Airline stocks were among the highfliers in Friday's session. Falling oil prices are providing some lift to the industry, ahead of a fleet of earnings reports due this week. Delta Air Lines (DAL) and United Continental (UAL) are among the carriers set to announce quarterly results. Some analysts expect both to beat estimates (and Delta did).
Fuel prices total about a third of airlines' overall expenses. Normally, airlines hedge fuel prices to guard against rising costs. However, in light of recent developments, some airlines are curtailing their hedging activities -- for the moment, anyway. While some of the fuel-price decrease will be reflected in fourth-quarter results, there's likely more good news to come for the industry.
Allegiant Travel (ALGT) took flight Friday to the tune of 1.54%, and another 4% Tuesday, to about $170, near an all-time high. The company specializes in carrying vacation travelers to destinations such as Orlando and Las Vegas. The company also offers vacation packages, which include hotel rooms and rental cars. Despite the price gain today and Friday, there was some news with potential to disrupt the company's service: Allegiant pilots voted to authorize a strike. The vote, which had a whopping 98% support from pilots' union members, follows two years of contract talks.
This is one of those situations where there is conflicting news -- lower fuel prices, but potentially no pilots -- but the stock rose. I've written before about the financial media's propensity to attribute causes for market movements. Heck, I've done it many times myself: "The stock did such-and-such, following news about such-and-such."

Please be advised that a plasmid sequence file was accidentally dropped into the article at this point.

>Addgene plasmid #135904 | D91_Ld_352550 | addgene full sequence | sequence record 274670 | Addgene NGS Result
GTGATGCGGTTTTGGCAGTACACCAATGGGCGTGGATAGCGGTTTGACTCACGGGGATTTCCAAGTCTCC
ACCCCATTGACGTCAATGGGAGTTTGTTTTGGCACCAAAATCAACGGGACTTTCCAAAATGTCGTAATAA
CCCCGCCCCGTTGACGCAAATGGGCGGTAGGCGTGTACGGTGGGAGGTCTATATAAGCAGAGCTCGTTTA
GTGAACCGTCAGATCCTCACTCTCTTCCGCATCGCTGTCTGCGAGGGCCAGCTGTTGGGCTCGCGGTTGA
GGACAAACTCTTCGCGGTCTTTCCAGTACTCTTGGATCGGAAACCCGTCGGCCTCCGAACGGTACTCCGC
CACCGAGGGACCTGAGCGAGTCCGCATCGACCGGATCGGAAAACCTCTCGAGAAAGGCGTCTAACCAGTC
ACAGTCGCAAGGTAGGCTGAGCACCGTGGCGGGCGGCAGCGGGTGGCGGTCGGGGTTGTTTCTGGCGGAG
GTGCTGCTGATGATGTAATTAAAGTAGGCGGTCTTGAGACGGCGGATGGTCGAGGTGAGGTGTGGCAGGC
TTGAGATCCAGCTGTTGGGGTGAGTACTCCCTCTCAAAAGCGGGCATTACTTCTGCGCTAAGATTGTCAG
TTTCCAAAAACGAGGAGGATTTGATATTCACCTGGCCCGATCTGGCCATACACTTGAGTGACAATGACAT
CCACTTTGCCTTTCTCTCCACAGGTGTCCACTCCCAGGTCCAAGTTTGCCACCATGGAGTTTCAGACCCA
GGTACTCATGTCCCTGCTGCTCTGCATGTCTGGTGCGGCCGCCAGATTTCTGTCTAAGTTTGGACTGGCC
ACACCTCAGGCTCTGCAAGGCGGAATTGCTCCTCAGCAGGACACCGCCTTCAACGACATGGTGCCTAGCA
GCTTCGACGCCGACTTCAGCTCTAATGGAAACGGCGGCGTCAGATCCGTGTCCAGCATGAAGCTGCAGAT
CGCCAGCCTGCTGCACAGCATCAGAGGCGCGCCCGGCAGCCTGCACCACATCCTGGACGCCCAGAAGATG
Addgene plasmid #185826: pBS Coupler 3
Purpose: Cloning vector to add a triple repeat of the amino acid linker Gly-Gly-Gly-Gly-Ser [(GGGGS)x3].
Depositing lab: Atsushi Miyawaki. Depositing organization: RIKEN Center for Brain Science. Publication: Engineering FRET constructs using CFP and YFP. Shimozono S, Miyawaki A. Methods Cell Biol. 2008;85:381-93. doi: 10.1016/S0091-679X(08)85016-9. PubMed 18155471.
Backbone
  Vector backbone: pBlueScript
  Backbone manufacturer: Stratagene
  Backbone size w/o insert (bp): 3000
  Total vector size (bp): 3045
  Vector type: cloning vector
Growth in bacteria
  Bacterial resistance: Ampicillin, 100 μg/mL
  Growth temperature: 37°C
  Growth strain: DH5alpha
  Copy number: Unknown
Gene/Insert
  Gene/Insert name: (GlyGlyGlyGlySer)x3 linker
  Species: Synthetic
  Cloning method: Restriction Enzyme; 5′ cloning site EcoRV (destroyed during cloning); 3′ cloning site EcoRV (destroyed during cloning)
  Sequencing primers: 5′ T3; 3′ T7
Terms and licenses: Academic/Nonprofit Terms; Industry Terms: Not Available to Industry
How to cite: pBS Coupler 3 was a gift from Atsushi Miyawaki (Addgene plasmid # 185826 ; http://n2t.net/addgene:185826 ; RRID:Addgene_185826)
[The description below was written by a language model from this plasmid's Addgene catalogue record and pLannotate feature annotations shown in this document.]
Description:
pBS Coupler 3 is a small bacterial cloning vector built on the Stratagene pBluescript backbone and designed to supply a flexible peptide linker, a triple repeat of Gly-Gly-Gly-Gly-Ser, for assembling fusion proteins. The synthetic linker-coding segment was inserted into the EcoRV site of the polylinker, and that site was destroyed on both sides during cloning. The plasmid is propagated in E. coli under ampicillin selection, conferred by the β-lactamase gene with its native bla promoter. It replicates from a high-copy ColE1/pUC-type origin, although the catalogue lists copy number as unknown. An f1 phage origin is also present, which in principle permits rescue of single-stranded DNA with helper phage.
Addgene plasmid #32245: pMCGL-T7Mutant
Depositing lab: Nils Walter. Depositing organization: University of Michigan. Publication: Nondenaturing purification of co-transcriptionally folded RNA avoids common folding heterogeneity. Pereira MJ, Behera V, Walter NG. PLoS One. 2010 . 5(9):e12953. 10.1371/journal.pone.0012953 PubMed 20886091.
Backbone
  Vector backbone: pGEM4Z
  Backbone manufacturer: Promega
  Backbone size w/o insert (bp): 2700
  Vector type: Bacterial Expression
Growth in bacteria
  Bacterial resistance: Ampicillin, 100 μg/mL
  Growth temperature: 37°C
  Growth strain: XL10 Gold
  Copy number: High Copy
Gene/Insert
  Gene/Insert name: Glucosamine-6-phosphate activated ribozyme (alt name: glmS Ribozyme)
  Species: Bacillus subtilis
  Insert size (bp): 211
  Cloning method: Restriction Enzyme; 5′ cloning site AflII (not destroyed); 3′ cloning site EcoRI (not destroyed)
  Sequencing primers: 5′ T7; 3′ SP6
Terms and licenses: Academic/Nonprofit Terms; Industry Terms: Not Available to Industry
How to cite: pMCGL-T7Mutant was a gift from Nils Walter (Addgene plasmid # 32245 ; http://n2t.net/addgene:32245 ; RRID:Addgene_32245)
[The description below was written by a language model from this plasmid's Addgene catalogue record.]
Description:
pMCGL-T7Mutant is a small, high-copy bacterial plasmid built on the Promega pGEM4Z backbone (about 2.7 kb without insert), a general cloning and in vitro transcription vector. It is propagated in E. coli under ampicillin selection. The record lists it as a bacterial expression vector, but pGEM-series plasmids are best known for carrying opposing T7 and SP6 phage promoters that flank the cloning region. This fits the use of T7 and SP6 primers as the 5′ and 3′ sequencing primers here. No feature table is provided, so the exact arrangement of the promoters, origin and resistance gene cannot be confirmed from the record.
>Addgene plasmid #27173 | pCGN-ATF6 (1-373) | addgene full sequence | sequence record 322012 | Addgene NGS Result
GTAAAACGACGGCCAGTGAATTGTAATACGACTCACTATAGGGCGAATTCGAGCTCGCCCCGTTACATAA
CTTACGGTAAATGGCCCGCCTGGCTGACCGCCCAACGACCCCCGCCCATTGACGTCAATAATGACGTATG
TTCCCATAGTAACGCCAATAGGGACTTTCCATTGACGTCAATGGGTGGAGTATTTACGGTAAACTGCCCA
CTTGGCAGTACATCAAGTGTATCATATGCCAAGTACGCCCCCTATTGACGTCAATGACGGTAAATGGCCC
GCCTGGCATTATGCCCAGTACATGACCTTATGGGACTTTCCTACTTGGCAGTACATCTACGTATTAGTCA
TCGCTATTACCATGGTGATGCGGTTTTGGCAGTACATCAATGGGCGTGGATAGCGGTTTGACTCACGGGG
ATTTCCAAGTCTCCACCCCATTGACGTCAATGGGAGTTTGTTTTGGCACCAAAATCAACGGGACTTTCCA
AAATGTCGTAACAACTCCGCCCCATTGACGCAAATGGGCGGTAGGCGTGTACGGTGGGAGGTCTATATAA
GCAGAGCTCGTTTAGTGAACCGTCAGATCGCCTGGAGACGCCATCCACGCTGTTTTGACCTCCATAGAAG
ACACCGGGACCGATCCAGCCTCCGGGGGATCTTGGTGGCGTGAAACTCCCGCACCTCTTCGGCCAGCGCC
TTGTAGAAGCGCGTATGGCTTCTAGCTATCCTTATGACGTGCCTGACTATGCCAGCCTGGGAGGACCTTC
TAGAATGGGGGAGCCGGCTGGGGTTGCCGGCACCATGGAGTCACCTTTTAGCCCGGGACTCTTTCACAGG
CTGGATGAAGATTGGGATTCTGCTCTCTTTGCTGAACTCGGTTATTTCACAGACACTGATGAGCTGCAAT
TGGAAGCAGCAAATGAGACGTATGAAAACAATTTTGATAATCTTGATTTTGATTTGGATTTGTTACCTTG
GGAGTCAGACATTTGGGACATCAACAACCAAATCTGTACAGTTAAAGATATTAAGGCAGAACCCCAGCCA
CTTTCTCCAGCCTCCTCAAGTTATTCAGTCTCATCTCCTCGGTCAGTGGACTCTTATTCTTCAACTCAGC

But as an industry, airlines look strong right now, and the fuel-cost development looks likely to help margins. In addition, industry analysts believe that consumers, flush with extra cash that they aren't spending at the gas pump, will start jonesing to fly. I don't know about that; it seems like a stretch to say that consumers will suddenly start flying more for that reason. But I'm not one of those investment-bank analysts who gets paid big bucks to come up with theories like that.
Other industry group leaders include United Continental, Alaska Air Group (ALK), Spirit Airlines (SAVE) and Southwest Airlines (LUV).
So what's the upshot? For me, it's interesting from a business news standpoint, but not actionable ultimately.
Sure, there are ways to invest in the industry, such as the iShares Dow Jones Transportation Average Index Fund (IYT). Despite the strength of certain airline components, the exchange-traded fund has been correcting since early December. With the industry susceptible to fuel prices and economic conditions, I consider it too risky to invest specifically in this narrow sliver of the industrials sector. Even the wider sector is something of a sleeper -- not that trying to time sector strength is really a good idea, either.
Even some "fun" speculation on airline stocks seems ill-advised. Too many of those with the best fundamentals are priced to perfection. If you're scoping out single stocks for speculation, or even to round out a large-cap portfolio, it's best to look elsewhere.